By Elisabeth Dodd, Staff Writer

Once again, commissioners heard from Juanita Fenwick representing West College Corner about a loan to help them pay for waste water costs while they tackle a legal battle over raised rates for which the town's revenue can't keep up with.

Commissioners were considering offering a loan with money left over from the EDIT plan; however, Auditor Cheryl Begley reported that after additional appropriations, there is only $283 left in the fund.

While not ready to commit to a larger loan until more information was given, commissioners wanted to loan $23,000 out of the Rainy Day Fund so that West College Corner can buy a panel that would save $1,800 a month money that they are currently paying in rent, saving money in the long run. They passed this as an additional appropriation out of the Rainy Day Fund, contingent on council's approval and with the expectation that West College Corner has until March 2020 to pay back the loan. This moving of money was for public health and safety and to help them get by while they are in legal limbo. A more comprehensive loan will be decided in the future.

Jim Barnhizer presented an alley in Philomath which was laid out in the 1800s, but needs to be closed because a homeowner can't sell their place without closing the alley as later on it could lead to property disputes. The resident owns property on both sides of it, and commissioners saw no harm in voting to close the alley, especially since it has not been maintained or treated as an alley and offers none of an alley's usefulness.

Brian Hathaway, Spirit Emergency Transport president, offered updates to commissioners. In February, there were 41 dispatches and 27 transports from the scene. In terms of insurance, 15 had Medicare coverage, four had commercial insurance, three had Medicaid, and five had no insurance according to the monthly report.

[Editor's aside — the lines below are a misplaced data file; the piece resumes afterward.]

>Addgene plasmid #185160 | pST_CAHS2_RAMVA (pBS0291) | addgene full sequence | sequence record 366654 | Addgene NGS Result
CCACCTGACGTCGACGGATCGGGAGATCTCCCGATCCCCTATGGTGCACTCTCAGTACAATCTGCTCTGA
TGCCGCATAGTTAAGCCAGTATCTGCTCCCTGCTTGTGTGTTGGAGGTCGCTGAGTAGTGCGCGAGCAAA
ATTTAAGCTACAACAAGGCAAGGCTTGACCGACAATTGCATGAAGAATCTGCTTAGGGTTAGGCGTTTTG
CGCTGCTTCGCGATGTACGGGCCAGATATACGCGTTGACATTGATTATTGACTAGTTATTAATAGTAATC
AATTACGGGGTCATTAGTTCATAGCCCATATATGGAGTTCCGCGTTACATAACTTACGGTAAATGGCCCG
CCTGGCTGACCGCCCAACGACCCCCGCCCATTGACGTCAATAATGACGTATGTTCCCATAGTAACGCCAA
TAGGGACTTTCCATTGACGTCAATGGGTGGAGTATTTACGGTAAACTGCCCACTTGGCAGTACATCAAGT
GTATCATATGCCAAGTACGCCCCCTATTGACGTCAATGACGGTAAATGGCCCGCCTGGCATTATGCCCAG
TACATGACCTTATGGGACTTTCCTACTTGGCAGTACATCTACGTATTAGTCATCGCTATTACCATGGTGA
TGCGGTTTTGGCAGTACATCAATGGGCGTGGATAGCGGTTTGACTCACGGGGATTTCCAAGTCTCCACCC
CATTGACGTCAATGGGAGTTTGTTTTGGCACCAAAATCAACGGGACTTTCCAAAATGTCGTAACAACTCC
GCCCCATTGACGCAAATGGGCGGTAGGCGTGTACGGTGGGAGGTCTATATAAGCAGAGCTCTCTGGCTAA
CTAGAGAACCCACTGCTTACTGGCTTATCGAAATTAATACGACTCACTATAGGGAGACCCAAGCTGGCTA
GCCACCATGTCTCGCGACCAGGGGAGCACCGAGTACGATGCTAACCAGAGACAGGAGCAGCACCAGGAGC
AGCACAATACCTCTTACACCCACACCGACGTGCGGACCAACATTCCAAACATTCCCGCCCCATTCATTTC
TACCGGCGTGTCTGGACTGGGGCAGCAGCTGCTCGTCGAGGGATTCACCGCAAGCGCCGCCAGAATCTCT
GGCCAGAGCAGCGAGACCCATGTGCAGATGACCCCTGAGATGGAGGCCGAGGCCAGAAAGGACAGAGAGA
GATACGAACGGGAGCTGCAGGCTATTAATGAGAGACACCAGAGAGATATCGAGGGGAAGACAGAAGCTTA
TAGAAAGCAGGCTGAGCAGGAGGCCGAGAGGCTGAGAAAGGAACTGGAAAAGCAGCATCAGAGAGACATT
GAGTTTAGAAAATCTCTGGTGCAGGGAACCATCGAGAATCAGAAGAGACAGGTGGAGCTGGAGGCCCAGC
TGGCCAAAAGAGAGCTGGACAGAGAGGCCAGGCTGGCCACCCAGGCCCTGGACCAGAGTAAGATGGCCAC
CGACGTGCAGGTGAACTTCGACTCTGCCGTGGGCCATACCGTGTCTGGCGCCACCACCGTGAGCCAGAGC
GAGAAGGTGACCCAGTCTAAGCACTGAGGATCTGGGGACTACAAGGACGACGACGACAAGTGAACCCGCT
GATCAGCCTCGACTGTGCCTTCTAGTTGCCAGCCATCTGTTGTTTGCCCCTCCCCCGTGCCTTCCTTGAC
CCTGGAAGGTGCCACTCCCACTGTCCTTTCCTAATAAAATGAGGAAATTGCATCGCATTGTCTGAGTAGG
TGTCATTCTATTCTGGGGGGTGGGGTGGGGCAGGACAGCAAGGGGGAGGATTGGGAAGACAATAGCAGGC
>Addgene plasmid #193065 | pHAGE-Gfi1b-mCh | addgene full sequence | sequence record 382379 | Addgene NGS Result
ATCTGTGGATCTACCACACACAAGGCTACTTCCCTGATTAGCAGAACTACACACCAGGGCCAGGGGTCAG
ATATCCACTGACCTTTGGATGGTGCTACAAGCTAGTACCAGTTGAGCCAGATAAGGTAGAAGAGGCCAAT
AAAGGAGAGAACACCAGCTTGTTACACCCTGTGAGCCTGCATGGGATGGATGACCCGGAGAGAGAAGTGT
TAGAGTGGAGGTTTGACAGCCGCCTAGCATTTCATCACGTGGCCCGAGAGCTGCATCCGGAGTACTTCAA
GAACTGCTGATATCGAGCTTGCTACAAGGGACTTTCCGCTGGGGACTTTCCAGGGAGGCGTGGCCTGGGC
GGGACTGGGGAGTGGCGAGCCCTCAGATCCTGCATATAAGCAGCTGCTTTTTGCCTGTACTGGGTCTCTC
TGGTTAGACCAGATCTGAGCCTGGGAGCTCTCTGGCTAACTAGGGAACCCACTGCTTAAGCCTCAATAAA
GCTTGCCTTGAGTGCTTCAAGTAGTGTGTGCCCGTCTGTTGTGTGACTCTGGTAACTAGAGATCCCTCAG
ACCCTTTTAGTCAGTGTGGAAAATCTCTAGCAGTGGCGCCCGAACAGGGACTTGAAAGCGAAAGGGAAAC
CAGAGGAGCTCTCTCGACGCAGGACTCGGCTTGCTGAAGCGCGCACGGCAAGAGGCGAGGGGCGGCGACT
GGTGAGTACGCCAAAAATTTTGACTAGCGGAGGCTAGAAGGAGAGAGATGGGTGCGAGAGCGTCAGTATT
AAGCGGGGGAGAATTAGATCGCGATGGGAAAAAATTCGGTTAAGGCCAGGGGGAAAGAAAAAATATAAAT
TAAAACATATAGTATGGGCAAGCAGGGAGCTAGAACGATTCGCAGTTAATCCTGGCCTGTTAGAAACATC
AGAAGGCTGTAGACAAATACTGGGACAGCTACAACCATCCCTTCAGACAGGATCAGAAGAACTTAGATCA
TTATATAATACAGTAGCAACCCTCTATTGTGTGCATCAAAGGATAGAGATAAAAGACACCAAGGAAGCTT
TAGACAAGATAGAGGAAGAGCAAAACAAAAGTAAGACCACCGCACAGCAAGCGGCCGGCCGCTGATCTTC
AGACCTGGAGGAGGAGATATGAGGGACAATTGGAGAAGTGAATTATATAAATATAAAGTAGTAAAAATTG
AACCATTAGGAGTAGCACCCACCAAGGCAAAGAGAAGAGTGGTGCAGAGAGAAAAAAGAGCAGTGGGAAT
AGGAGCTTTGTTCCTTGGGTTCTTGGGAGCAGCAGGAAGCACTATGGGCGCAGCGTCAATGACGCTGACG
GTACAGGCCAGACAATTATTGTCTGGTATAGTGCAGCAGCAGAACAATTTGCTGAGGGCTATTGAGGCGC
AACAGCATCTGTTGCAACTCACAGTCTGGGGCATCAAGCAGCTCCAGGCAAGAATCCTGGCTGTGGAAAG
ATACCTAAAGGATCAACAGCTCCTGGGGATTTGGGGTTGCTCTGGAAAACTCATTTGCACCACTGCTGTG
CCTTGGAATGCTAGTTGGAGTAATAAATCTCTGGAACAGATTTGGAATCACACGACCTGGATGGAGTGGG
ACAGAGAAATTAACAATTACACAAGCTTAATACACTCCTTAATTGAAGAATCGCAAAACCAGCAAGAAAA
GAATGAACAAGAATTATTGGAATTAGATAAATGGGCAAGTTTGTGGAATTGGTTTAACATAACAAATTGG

In his update, Hathaway also emphasized that scholarship applications for EMT class are being accepted and will start June 10. Hathaway reported the class is going well and that he usually sees one or two Union County students in each round.

Commissioners decided after poor service yielding little results to end their current commitment with KONE Elevators and instead work with Brian Seals' company Tristate to have Seal's perform elevator maintenance for the courthouse. Curry was able to attest for his workmanship, and advocated for hiring someone locally. Seal could work on $200 an hour without a contract for several years. Commissioners passed a motion to stop payments of $618 a month for the current maintenance contract, and to send a letter to the company terminating the agreement.

ETC addressed commissioners to give quotes on a phone system upgrade if they'd like to switch from Taylor Systems, for which there have been several problems. Jeff Mathews was able to help negotiate this plan that could save the county money in the long run. A 60-month contract including phone upgrades and installation would be $12,021 a year. This contract would start on June 1.

Adopt a Dog spoke to commissioners asking for their blessing in creating a new, larger place for dogs to run and play. Asking for 100 ft. by 45 ft. around the property which is currently not being used. The organization will maintain the property themselves.

The courthouse currently uses Culy Mechanical/Electrical to clean and replace filters. Commissioners discussed this $3,815 cost for the three times a year they visit the courthouse and explored not renewing this contract and getting more bids, as the vents around the 26 filters didn't look clean. The courthouse has never had a different contract for filters.

With tax season approaching, county treasurer Linda Rosenberger asked for a drop off box for the convenience of residence dropping off their tax forms outside of office hours. Not only that, but people with mobility difficulties wouldn't have to depend on the elevator to drop off their forms. Commissioners approved the box, which would be $600 from funds left over from Rosenberger's department. Rosenberger argued that most counties provide a drop off box, and it would be minimal effort and cost for a lasting impact.